GCSE Science students should complete ‘log-book’ of sixteen experiments, says Ofqual

GCSE Science students should complete 'log-book' of sixteen experiments, says Ofqual

GCSE pupils may no longer need to undertake practical controlled assessments for their science exams – but instead their teacher would have to present logbooks to exam boards of up to 16 experiments per pupil.

In a consultation launched today by Ofqual, recommendations include scrapping the controlled assessment of practical work and instead test students on their first-hand knowledge of practicals in 15 per cent of the new science exams.

Currently, more than half a million students take science GCSEs each year with more than one million total entries.

The consultation says: “GCSE specifications would set out the apparatus students should use and the techniques they should develop, together with a minimum of eight practical activities (16 for combined science) they should do during the course using the specified apparatus and techniques.

“Students would each keep a record of their practical work, to be made available to their exam board on request.”

Teachers would then be required to confirm to the exam board that each student has completed practical activities.

The consultation says the changes are due to problems with controlled assessments currently completed by schools: “Like coursework, controlled assessment arrangements do not promote an extensive and positive student experience of practical science, or produce sufficiently reliable results.

“Instead, students are frequently over-familiar with just a few experiments, and their marks are skewed towards the top end of the mark range.

Of the logbooks, the consultation said: “We think these arrangements will be manageable for schools and students. They are realistic.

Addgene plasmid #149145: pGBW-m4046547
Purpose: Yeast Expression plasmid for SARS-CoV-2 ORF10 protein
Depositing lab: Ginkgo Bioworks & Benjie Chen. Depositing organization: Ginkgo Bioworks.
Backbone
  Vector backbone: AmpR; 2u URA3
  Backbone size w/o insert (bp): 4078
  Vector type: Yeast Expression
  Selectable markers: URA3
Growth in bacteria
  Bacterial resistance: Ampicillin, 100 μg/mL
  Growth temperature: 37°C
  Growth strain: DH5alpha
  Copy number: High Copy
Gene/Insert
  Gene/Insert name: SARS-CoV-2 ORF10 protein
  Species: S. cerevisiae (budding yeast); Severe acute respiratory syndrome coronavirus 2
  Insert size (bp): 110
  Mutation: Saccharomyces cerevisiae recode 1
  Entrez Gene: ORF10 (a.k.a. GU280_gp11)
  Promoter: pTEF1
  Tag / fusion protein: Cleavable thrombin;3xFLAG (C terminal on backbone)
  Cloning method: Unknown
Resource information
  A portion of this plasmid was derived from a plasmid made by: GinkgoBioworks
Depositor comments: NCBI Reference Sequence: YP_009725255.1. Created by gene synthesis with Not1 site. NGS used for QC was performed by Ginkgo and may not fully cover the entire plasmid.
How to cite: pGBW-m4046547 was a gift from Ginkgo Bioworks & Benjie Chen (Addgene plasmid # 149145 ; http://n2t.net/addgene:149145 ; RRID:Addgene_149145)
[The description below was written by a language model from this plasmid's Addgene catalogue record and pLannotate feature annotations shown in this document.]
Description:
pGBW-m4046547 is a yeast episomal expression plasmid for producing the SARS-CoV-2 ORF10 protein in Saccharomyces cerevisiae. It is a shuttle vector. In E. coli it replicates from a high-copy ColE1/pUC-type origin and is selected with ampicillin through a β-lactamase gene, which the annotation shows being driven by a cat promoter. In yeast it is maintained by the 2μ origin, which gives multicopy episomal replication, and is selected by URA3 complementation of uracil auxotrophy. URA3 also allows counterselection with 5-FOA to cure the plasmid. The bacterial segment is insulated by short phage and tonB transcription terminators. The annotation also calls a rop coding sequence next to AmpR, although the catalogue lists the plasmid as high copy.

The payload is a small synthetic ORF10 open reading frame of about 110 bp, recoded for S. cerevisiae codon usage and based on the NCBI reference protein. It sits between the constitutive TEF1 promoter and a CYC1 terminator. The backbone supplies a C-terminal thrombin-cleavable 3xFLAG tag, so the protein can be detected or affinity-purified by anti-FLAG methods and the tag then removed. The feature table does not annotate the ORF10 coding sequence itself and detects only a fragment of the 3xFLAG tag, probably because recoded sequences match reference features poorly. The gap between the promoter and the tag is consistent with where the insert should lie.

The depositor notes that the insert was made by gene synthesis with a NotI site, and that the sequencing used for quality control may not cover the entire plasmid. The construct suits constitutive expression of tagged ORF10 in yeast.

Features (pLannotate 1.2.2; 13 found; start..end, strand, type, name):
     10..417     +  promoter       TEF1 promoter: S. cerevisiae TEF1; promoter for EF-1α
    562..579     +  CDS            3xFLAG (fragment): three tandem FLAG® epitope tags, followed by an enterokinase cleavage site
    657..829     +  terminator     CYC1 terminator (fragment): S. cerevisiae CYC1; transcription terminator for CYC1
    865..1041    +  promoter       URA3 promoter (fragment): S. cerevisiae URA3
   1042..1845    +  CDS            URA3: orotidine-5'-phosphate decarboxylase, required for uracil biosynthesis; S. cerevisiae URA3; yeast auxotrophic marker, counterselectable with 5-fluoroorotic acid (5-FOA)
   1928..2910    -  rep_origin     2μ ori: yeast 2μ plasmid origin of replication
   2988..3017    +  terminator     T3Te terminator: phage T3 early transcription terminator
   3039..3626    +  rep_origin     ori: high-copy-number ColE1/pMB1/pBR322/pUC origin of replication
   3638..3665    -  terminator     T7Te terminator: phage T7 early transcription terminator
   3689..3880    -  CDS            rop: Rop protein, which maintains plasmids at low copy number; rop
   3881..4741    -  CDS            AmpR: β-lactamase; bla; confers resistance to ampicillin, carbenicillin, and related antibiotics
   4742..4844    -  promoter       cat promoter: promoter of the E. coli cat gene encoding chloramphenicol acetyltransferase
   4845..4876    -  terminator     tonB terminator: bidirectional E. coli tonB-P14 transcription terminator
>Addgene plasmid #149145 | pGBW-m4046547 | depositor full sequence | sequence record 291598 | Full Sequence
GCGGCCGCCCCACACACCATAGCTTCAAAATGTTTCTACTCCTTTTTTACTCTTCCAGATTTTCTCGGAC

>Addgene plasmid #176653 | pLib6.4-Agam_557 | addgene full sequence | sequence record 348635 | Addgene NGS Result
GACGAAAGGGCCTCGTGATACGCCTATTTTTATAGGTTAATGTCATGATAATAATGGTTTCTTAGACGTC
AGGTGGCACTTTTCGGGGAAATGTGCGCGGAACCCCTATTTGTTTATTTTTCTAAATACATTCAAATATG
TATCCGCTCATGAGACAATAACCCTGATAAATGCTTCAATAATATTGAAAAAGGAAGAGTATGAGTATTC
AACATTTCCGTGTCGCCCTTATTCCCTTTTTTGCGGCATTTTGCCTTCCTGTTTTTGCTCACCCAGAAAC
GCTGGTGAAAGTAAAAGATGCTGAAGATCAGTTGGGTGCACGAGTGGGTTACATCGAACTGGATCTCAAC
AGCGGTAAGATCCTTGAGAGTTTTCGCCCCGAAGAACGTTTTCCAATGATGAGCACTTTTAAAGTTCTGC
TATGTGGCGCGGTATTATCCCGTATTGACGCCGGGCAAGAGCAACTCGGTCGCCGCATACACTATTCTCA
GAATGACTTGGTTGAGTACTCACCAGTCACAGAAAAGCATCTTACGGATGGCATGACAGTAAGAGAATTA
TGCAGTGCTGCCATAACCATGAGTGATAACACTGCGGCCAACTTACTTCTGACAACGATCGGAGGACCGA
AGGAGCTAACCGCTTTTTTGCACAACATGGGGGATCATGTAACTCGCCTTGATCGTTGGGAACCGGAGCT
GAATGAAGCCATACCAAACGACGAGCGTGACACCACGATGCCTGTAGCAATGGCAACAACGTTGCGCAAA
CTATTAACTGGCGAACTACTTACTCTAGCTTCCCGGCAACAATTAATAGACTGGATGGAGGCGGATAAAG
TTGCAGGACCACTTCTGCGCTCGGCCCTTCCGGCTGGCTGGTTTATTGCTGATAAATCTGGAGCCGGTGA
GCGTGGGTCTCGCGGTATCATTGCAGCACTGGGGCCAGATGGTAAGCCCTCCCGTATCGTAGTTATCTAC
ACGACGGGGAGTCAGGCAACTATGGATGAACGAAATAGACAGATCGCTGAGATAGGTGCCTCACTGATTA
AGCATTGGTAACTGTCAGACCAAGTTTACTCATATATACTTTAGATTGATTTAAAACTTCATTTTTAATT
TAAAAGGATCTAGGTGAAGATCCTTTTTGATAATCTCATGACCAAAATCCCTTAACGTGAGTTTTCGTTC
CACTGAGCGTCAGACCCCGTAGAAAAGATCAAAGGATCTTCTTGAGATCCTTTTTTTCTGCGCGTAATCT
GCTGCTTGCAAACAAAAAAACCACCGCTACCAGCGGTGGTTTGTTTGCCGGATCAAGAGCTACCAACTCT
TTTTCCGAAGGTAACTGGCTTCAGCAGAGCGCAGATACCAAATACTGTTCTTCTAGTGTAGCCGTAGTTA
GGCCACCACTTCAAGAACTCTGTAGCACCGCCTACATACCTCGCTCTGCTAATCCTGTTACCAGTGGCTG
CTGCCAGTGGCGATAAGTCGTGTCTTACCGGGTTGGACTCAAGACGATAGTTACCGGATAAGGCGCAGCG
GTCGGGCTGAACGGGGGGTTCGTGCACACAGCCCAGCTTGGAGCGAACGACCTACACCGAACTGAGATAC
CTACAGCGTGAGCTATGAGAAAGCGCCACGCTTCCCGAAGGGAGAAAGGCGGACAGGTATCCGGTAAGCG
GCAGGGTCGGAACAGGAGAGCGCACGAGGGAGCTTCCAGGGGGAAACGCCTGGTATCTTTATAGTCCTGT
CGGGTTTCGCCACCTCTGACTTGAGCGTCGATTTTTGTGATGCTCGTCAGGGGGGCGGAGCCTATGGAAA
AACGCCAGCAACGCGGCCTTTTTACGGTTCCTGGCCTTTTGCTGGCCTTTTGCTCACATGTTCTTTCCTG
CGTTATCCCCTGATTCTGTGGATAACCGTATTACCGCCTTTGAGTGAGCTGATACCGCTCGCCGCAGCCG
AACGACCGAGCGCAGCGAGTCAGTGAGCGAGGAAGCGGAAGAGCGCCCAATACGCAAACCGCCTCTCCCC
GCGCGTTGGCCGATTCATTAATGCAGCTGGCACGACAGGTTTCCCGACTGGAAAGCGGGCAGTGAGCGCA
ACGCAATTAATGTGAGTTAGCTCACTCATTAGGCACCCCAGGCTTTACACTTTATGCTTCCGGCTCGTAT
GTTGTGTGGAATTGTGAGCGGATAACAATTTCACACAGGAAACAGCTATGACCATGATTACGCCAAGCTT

“Teachers’ time will not be diverted from teaching to assessing (beyond the formative assessment that characterises all good teaching, and confirming the school record) because the practical work will be an integral part of the course of study.

“Students will experience practical work as part of a coherent whole rather than as a one-off, high-stake assessment. Above all we think these arrangements are more likely than others to provide a stimulating and enjoyable practical work experience for students, best suited to the curriculum aims.”

Ofqual’s head of reform Janet Holloway said: “Scientists have repeatedly told Ofqual that what is valuable about science practicals is the opportunity they give to students to practise their bench skills, to help test theoretical concepts and, crucially, to allow them to learn by failing.

“We believe that basing at least 15% of the new science exams on questions that directly solicit students’ first-hand knowledge of practical experiments is a better alternative. That is roughly equivalent to the amount science practicals account for in the current set up.”

Glenys Stacey, Chief Regulator at Ofqual, added: “We want to ensure that students get a rounded experience of science. Science practicals are an essential part of that curriculum. However, as we all know, not all that is valuable in a curriculum is best assessed in an exam.”